Richard Oppel Jr.'s front-page New York Times story on Monday, 'Snag for Perry: Offensive Name At Texas Camp, ' catches up with a long, thinly sourced Washington Post article  on a hunting camp in Texas, leased by Perry's family, whose name included a racial epithet written on a rock by a camp entrance.
Although the Perry connection is extremely tenuous (the camp's name predated the Perrys' involvement, and the Perry family had the rock painted over years ago) both the headline ('snag') and a photo caption wishfully insisted the new controversy had already knocked Perry off stride: 'His presidential campaign has been on the defensive in recent days.'
The campaign of Gov. Rick Perry of Texas found itself on the defensive on Sunday over a report that he had hunted at and taken guests to a West Texas camp with a racially charged name that his father, and later Mr. Perry, had leased.
The Washington Post reported on Sunday that at least seven people it interviewed said the name for a portion of the property, Niggerhead, was visible on the rock at the entrance 'at different points in the 1980s and 1990s,' and that a former worker said he believed he had seen it as recently as three years ago.
The hunting camp is near the small town where Mr. Perry grew up. The Perry campaign did not dispute that the racial slur was used as a name for the property. But it issued a statement saying that the name was changed soon after Mr. Perry's father, Ray, joined a lease that gave him hunting rights there almost 30 years ago.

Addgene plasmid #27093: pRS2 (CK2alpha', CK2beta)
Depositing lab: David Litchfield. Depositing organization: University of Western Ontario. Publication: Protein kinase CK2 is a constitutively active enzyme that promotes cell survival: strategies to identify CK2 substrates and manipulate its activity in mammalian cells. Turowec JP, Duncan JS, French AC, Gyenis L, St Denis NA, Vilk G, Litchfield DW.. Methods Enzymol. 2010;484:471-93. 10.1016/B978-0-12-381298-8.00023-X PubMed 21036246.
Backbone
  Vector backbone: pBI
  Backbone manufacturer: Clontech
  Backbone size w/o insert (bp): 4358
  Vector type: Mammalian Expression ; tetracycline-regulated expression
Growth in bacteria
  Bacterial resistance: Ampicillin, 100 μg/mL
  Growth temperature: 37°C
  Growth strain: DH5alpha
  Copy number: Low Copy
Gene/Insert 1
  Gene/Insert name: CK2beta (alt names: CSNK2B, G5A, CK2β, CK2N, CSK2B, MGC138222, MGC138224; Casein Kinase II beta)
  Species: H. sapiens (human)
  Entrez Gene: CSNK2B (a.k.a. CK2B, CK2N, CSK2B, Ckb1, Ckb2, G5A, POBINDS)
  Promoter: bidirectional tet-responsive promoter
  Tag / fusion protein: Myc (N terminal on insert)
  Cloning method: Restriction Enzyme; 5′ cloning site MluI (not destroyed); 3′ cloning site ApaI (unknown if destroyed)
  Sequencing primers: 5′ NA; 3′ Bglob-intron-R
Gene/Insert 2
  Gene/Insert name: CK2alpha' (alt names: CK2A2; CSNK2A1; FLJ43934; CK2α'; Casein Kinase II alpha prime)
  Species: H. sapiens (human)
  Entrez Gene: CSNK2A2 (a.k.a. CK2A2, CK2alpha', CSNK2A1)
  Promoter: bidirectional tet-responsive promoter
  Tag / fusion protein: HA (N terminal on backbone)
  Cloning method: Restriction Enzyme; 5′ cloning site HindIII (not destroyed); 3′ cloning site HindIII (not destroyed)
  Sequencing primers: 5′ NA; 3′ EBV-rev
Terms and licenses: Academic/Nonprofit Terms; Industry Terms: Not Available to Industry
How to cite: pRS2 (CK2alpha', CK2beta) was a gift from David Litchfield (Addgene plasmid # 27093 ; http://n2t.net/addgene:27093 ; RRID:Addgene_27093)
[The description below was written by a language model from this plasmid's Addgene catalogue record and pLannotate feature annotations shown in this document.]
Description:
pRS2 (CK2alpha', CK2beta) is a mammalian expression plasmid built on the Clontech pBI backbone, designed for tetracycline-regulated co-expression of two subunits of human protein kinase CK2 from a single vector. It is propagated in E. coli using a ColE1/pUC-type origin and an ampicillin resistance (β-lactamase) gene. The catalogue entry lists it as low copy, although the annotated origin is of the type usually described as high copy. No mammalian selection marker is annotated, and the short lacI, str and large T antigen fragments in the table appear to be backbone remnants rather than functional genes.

The Times showed some strange new respect for Republican Herman Cain, whose campaign the paper had barely covered previously, after Cain criticized Perry:
The latest flare-up also injected the issue of race into the Republican nominating fight, with one of Mr. Perry's opponents, Herman Cain, seizing on the issue Sunday, saying there 'isn't a more vile, negative word than the N-word.'
'For him to leave it there as long as he did, until before, I hear, they finally painted over it, is just plain insensitive to a lot of black people in this country,' Mr. Cain, who is black, said on 'Fox News Sunday.'
Mr. Perry's name was on the lease for the property from 1997 to 2007. The statement issued by his campaign spokesman, Ray Sullivan, said, 'Perry's father painted over offensive language on a rock soon after leasing the 1,000-acre parcel in the early 1980s.'
The Times set up this obscure issue as a crucial test for the Perry campaign.
There seemed no dispute that the hunting pasture was once known by a racial epithet - as a number of topographical sites had once been, both in Texas and in other places - nor was there dispute that the epithet had been painted onto a rock on the property.
But for Mr. Perry, 61, the crucial issues for his candidacy will most likely be how he reacted to seeing the slur and the timing of its removal from the rock.